Traders who have played the markets for a very long time tend to believe that news does not move markets long term. Though I have not played this game for very long, I do believe that news is mostly irrelevant. News may wiggle markets, but unless it is some sort of enormous development like a world war or the discovery of cold fusion, capital markets will keep doing what they were doing before anyway.
The reaction to the news is what matters. It betrays the market mood, what traders’ plan B’s are. If a minor piece of news causes a 5% plunge, it means that positions are being held by weak hands, looking for an excuse to sell. If they’re all looking for an excuse to sell, you don’t want to get caught up in the stampede if and when it happens. That’s why last Friday’s 5% Macau plunge, though brief, was interesting. The excuse for the selling is yet again another crackdown on junkets. It’s getting boring already, repeating this same thing over and over. Suncity Group apparently warned its employees to be very careful moving money from mainland China to Macau. Traders panicked.
Fair enough, but don’t junkets say that every day? Be careful. OK. It’s not like Beijing is suddenly cracking down on junkets. They’ve been doing that since 2014. So why the 5% plunge on Friday? I believe two reasons. First, the difficulty in moving money may have something to do with the fall in bitcoin and other digital currencies. Moving money with bitcoin may be technically easy, but converting it back into Patacas or Hong Kong dollars is the hard part. That takes time, and time is dangerous when your currency is wildly fluctuating. As long as bitcoin is more or less stable, it can be used to move fiat money, whatever its fiat price may be. If it isn’t stable, it can’t. That may be partly why junkets are suddenly having a harder time moving money.
The second reason, which I believe to be the main reason, is that the money supply in the United States is about to collapse to zero growth for the quarter. It will happen in about 4 weeks. The last time it happened was in 2008/2009. It has not happened since. The closest we got to zero growth was in late August 2015. Stocks crashed globally, though briefly in the US. Chinese stocks generally still have not recovered. From June to August the Shanghai composite was cut nearly in half, 45%.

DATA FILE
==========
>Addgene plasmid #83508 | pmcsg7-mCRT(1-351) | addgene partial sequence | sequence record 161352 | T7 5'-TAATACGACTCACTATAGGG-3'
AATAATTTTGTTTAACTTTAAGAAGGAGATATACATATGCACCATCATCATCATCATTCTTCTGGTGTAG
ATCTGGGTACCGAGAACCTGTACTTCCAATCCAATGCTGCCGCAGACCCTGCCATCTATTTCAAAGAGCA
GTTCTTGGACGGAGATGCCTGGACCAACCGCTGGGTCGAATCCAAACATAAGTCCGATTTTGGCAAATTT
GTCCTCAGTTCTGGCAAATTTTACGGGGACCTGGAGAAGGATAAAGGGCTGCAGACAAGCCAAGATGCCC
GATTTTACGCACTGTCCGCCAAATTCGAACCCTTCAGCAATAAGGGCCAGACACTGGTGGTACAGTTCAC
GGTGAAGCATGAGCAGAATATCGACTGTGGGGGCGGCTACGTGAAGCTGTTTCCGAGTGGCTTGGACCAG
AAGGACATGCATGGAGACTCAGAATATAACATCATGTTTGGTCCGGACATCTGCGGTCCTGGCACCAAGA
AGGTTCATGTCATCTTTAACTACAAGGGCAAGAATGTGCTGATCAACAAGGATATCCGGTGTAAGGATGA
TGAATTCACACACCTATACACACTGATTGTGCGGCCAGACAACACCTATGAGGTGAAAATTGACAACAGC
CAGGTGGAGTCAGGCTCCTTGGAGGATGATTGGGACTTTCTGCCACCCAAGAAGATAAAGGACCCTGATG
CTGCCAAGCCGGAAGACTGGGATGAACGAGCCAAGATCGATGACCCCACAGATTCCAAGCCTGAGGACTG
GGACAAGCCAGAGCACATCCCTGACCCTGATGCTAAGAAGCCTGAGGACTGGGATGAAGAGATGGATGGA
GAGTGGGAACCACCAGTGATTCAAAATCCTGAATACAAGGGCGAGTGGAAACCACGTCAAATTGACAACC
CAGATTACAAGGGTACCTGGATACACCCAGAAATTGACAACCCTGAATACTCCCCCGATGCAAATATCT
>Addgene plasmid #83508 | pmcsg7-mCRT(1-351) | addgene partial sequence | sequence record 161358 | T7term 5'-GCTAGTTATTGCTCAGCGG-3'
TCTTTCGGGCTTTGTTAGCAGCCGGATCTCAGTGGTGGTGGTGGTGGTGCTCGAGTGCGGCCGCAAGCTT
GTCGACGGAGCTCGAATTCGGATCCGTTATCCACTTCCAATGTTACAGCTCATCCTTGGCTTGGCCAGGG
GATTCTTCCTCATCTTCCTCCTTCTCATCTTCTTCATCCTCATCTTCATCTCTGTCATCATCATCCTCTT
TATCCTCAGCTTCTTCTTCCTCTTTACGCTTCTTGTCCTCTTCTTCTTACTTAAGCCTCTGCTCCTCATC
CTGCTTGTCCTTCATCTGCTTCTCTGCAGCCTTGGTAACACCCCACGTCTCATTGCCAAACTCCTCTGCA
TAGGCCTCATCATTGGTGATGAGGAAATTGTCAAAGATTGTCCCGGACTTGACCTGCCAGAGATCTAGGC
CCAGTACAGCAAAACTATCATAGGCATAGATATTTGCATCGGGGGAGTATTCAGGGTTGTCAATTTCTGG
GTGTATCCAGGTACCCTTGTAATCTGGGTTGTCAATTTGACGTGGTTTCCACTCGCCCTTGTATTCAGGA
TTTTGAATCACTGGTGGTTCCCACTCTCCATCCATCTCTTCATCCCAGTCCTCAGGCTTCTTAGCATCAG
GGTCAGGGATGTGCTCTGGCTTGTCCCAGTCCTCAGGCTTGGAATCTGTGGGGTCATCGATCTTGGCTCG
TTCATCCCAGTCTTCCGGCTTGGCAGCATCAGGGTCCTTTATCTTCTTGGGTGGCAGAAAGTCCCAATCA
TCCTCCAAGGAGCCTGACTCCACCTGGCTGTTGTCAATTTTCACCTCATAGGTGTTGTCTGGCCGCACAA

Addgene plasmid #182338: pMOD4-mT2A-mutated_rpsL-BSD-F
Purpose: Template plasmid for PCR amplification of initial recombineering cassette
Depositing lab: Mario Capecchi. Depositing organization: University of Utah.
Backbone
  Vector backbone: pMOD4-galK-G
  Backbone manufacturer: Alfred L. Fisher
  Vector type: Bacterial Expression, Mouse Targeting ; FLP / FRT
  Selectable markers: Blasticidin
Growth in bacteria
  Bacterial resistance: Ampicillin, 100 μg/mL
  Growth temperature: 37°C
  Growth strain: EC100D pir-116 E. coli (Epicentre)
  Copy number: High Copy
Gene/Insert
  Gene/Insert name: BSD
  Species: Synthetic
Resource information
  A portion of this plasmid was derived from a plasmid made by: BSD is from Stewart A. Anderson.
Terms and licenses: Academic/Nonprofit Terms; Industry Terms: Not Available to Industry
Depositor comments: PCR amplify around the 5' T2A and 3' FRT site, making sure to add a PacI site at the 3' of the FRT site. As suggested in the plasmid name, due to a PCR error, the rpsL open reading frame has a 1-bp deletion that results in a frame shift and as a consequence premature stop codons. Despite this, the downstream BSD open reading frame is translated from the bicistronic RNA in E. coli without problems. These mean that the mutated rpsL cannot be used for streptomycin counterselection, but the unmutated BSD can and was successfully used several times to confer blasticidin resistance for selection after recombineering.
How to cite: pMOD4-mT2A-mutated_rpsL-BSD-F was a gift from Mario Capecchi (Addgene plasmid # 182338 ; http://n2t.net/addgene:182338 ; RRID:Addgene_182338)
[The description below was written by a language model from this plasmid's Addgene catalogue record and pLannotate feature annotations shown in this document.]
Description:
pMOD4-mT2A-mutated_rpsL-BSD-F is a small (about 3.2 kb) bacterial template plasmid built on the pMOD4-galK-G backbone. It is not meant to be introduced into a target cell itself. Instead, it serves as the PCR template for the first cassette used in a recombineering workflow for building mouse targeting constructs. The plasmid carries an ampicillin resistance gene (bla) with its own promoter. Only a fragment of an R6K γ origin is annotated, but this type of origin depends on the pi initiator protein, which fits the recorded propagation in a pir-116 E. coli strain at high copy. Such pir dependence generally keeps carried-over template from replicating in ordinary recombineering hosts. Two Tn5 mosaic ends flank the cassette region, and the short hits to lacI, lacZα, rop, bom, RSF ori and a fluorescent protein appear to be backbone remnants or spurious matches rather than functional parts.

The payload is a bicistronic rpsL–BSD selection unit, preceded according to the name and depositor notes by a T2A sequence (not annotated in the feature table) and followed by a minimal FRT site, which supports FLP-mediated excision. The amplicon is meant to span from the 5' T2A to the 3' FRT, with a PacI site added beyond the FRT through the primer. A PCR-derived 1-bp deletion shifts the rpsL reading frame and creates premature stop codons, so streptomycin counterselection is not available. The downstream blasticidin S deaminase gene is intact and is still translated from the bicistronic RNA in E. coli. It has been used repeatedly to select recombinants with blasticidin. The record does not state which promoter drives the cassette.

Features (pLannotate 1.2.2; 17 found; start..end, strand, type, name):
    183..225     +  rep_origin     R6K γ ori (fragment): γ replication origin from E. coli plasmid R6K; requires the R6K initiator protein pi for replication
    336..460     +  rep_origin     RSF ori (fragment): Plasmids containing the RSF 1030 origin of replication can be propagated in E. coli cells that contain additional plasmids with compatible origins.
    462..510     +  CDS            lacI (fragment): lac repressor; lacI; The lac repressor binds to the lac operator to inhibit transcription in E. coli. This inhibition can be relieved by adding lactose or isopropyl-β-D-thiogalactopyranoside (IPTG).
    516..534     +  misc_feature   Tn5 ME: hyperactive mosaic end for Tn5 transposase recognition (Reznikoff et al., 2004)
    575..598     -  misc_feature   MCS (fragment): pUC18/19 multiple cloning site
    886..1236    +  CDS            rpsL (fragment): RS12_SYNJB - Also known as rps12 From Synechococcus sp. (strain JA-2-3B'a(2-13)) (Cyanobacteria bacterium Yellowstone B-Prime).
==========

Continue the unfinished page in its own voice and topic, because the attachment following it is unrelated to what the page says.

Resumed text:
Macau though is a different story. Macau stocks have recovered since then, and could fall back down through August and September, especially if news triggers weak hands to cough up more shares. The BJK ETF is a good proxy for Macau stocks, because it holds mostly those securities.
I’ve looked at the numbers every which way for the past 3 weeks, calculating different possibilities. What I have concluded is that in 4 weeks, dollar supply growth is going to slow to between zero and 0.5% for the quarter, bottoming out on August 21st. This is worse than 2015. To see why, read here.
Here is a chart showing dollar growth rates vs. stock prices going back to 2008. You’ll see that whenever the 2% dotted yellow line is crossed for 4 weeks or more, stocks fall. The exception is 2009 since stocks were already so much lower than they were 10 years before that they couldn’t fall any more than they already had.
From there things will start growing again, judging by seasonal trends. The bottoming out process is very likely to cause some sort of flash crash in the US, similar to what happened in August 2015, and it will probably spread globally. Macau stocks listed on the NYSE or Nasdaq are likely to be caught in the storm due to margin calls and the like. Any more announcements about junkets or corruption arrests by Xi Xinping during that time will exacerbate the selling.
If you have any paper profits on Macau stocks, now is a good time to take them. Any profits in US stocks should be taken now, too, even more so. Penn, Pinnacle, and Boyd are all way up for the year. Profits like these should not be lost to greed.
The main gaming stocks lagging this past year have been the UK bookies. Too much political stress going on there. After September, these will probably be pretty good buys. Except for 888 and GVC, the main UK stocks are all laggards.
So here’s the plan. Scale out of all positions over the next 3 weeks, even good companies. Go back in if you see something like August 2015 happening again and you’ll get back in at much lower prices. It not, then by early October trends should resume. Emphasize UK stocks when reentering positions since they are laggards.
I don’t think the decline will last very long, so don’t miss the upcoming buying opportunity in 4 to 6 weeks or so.